A crumbling economy and a rising number of uninsured U.S. citizens may push cultural issues onto the back burner in the 2008 election, journalists said.
TIME magazine correspondent Amy Sullivan and Catholic author, blogger and reporter Michael Sean Winters spoke about Catholicism’s role in political campaigns at a panel called ‘Catholics and the 2008 Elections’ at Boston College Thursday night.
The panelists discussed Catholic views on incendiary issues like abortion, gay marriage, the economy and candidates’ religious backgrounds at the Jesuit institution.
Winters said he believed Barack Obama would win the election and likened him to the next Franklin Delano Roosevelt.
‘It is time for a new New Deal,’ Winters said. ‘If Obama can find religiously informed policy with spiritual values, he will be able to do what FDR did.’
Alan Wolfe moderated the discussion and said many Catholics are voting for Republican candidates because of the party’s position on abortion.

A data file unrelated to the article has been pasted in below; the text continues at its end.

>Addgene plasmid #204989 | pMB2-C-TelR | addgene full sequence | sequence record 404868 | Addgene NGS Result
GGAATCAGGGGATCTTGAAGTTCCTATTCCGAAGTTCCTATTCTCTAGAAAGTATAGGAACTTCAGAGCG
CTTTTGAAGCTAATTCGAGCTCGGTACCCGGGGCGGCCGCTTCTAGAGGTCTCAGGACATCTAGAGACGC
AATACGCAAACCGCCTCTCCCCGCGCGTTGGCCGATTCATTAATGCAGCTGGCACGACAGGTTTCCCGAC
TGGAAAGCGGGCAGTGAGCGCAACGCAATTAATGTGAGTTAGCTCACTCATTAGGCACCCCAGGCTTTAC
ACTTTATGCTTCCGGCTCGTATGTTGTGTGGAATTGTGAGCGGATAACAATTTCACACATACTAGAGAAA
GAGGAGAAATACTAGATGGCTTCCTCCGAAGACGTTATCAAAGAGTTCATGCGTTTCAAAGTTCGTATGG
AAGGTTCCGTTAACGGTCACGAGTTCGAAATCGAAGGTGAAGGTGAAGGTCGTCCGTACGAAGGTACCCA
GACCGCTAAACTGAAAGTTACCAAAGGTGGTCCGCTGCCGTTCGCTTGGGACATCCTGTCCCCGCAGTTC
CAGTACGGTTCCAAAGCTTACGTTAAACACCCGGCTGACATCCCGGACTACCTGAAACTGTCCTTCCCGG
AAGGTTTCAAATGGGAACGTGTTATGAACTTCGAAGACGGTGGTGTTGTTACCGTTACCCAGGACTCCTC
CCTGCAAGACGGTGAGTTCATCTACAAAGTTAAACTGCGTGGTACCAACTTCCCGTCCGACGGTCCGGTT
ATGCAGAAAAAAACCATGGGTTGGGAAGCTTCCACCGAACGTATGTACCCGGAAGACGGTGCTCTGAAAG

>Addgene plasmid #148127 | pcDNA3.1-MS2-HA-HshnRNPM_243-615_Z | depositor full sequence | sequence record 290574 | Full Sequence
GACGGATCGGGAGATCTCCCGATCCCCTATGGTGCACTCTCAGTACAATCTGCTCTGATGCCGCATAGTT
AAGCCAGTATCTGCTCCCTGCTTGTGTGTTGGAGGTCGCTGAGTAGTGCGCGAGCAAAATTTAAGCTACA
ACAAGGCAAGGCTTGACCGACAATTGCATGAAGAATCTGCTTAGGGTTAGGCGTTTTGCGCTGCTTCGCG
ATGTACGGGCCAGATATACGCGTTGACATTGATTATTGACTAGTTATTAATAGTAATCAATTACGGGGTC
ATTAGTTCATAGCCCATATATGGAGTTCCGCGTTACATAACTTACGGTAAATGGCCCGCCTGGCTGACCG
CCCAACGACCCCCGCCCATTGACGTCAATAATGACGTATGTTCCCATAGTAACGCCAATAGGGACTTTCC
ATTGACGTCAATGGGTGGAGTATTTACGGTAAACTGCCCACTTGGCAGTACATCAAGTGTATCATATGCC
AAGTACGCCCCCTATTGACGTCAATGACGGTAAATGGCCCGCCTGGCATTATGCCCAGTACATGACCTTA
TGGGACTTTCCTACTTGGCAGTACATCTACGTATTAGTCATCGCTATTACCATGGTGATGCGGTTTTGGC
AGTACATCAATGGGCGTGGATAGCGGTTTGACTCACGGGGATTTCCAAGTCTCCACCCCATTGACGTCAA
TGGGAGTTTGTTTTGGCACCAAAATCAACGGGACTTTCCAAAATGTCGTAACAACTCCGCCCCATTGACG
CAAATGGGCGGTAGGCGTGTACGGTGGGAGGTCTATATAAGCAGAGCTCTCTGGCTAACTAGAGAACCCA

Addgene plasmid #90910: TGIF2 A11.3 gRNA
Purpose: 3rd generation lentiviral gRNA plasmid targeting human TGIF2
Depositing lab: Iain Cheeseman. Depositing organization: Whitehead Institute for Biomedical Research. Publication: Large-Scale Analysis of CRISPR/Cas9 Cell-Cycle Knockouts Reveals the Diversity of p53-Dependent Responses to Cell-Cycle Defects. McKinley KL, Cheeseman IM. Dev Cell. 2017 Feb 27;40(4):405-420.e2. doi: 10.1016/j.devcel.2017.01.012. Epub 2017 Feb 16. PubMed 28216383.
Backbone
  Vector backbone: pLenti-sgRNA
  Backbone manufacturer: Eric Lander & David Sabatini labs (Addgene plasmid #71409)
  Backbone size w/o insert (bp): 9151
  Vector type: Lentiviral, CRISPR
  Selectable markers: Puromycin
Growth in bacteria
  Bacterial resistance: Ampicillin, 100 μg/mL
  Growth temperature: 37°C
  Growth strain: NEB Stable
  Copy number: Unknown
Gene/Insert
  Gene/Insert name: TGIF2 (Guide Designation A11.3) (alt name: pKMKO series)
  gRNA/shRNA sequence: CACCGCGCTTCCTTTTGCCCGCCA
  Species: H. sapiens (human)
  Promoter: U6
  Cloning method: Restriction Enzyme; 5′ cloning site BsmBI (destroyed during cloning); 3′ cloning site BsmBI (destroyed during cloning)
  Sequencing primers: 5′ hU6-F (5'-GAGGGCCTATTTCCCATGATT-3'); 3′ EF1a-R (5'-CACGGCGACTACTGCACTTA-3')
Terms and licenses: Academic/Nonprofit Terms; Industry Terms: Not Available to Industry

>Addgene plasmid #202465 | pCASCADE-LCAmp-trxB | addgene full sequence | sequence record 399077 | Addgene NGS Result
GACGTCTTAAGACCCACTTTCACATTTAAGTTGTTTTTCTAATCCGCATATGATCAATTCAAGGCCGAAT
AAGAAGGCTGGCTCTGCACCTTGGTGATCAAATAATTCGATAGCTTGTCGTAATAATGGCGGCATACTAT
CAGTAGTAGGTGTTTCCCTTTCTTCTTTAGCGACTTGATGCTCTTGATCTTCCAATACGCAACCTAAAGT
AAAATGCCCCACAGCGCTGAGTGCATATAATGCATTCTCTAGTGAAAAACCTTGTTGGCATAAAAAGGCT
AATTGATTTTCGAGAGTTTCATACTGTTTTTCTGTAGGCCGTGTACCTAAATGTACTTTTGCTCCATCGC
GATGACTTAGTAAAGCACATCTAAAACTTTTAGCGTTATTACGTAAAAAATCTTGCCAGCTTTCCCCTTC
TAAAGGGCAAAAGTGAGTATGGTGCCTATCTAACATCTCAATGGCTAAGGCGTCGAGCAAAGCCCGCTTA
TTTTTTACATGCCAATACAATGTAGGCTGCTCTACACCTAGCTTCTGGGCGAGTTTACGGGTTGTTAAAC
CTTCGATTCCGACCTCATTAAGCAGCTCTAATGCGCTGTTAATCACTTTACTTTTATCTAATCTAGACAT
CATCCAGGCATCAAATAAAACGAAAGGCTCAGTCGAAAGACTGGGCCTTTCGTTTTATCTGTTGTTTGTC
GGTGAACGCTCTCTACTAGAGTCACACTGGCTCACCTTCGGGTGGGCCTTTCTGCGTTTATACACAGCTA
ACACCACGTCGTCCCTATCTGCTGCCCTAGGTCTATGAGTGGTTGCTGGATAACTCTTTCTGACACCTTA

‘While Catholics have traditionally and starkly voted Democrat, they are now voting Republican more and more,’ Wolfe, Boisi Center for Religion and American Public Life founder, said.
Though Sullivan and Winters said abortion will not have as much of an impact on most voters’ choice for president, the issue still has a strong influence on Catholic voters.
‘There are election cycles where identity and cultural issues are important,’ Sullivan said. ‘This is not one of those years Democrats can print golden fliers about the ‘greater common good’ and Catholics will flock to them.’
Winters said there are more important issues for voters to base their presidential vote on, such as universal health care and the economy, but recognized that there are still single-issue voters.
‘Some Catholics find the abortion issue so big, they are never going to vote Democrat,’ he said. ‘Are we only allowed to apply the right of life to certain aspects?’
‘The Catholics that decide [abortion] is not going be the deciding factor are going to move on and vote based on other things, whereas people who are stuck on abortion are always going to vote a certain way,’ BC junior Brian Trepanier said.
BC senior Charlie Curnow said both speakers on the panel reflected a Catholic perspective.
‘I would put the Catholic church kind of in the middle of the political map,’ he said. ‘Socially, slightly leaning to the right but economically leaning to the left.’